The battle over how best to handle healthcare in America is divided between two sides: government run and free market. There is some squabbling over the exact methods, but the left wants a single payer system and the right wants some form of free market healthcare. Whether one argues on economic or ethical grounds, both sides have some potential merit and some drawbacks. The right certainly has a better grasp on the economic arguments for laissez-faire healthcare while the left tends to pull at peoples heartstrings more successfully.
However, there is one area where those in favor of a free market system are lacking an effective response–mental health.
When it comes to mental health care in America, the arguments for a free market start to break down. The typical argument is that, if a person becomes insured at a young age, they can get coverage for cheap instead of being bankrupted by expensive healthcare costs. When we are dealing with people who are severely mentally ill, rational thinking and advantageous behaviors are not always an option. There are diseases, such as schizophrenia, dissociative identity disorder, or bipolar disorder, in which a person is not always capable of making decisions in their best interest.
This creates a problem for civil libertarians and conservatives who are against involuntary commitment and social spending on mental health. Some argue that a person should be helped by their family or community, but what if they don’t seek help? Often times they don’t even know they need help. This leaves them out on the street, in jail, or worse. It is estimated that at least 25% of our homeless population has a severe mental illness and 20% of our prison population.
Whether we pay for these people’s care in shelters, in the hospital, in prisons, or at home, one way or another, we will pay.
At one time there were psychiatric hospitals, typically run by the state. They grew out of lunatic asylums and helped to usher in the new field of psychiatry. They were a place to house and treat a wide range of illnesses, and often used controversial treatments to subdue patients. It was these treatments which lead Hungarian Psychiatrist Thomas Szasz to advocate against involuntary commitment and psychiatric institutions. After the decline of institutions since the 1960s, the system has put an emphasis on treating a patient in the outpatient setting in their own community.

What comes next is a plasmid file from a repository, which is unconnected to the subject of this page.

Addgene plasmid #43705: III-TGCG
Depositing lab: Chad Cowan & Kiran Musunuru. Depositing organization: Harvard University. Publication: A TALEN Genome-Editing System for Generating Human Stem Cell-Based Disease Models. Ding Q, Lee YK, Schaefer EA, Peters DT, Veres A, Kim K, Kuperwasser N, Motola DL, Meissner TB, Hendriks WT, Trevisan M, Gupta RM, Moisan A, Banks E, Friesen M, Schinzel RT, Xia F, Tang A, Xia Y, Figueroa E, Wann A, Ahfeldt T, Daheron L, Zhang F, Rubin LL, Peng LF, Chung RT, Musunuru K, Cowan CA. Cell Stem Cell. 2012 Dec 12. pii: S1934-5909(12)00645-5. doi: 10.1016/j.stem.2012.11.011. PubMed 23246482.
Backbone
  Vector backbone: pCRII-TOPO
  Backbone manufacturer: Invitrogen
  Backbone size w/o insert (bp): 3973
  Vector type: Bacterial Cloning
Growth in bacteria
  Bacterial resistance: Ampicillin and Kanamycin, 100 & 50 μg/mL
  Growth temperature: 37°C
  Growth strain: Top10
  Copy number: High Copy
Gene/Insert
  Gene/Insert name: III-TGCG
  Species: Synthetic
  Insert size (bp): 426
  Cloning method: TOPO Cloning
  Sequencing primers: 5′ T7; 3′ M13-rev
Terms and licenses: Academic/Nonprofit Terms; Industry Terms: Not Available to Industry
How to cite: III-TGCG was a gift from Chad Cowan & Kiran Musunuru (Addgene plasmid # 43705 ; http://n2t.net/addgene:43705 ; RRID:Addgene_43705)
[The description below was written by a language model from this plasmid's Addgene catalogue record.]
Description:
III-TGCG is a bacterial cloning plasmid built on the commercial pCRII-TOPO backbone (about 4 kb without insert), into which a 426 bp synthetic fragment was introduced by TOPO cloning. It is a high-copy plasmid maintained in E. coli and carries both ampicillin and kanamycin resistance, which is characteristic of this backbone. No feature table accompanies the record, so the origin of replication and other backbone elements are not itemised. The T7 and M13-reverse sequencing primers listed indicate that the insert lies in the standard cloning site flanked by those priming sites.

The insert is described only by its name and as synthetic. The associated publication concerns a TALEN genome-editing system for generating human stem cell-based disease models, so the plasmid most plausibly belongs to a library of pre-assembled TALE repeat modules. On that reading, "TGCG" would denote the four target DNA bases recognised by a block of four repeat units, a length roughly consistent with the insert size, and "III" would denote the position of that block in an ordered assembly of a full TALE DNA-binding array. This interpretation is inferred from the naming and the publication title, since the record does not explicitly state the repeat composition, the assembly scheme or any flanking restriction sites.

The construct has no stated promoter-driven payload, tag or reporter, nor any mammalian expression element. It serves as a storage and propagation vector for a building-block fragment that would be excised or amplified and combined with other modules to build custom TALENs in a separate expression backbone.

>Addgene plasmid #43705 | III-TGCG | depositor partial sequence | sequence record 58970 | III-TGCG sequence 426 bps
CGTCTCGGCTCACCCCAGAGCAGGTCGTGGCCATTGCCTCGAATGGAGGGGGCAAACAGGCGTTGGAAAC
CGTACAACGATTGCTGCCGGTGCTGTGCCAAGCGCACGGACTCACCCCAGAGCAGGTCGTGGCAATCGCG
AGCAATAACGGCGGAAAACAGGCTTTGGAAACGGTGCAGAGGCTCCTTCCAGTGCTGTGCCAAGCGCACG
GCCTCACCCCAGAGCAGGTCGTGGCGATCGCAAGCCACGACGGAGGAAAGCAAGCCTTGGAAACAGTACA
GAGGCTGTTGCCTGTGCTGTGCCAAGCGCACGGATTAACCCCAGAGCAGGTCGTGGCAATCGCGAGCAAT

While this system is not without its merits, it also has significant drawbacks. By making it more difficult to involuntarily commit someone who does not want treatment, we are forced to wait until they are a risk to themselves or others. By the time treatment is started, they may already be seriously injured or imprisoned.
Herein lays the problem with free market healthcare and patients with serious mental illness. You cannot trust a patient to pay for their own healthcare if they are too sick to work a job, they cannot always be trusted to stay on their medications to keep that job, and you cannot commit them to get them on their medications until they have already caused harm.
The solution of the left is simple. They already wish to upend the current remnants of free market healthcare we currently have and make it universal. So, in their plan, these people would be covered already, making their answer much easier.
The right needs to grapple with this tricky issue and find a better pitch to the American people and explain why a free market system would benefit everyone, including those with severe mental illness. We need to find a way to not only ensure coverage is available, but those who are unable to access it on their own can still be covered for their illness.
The views expressed in this article are the opinion of the author and do not necessarily reflect those of Lone Conservative staff.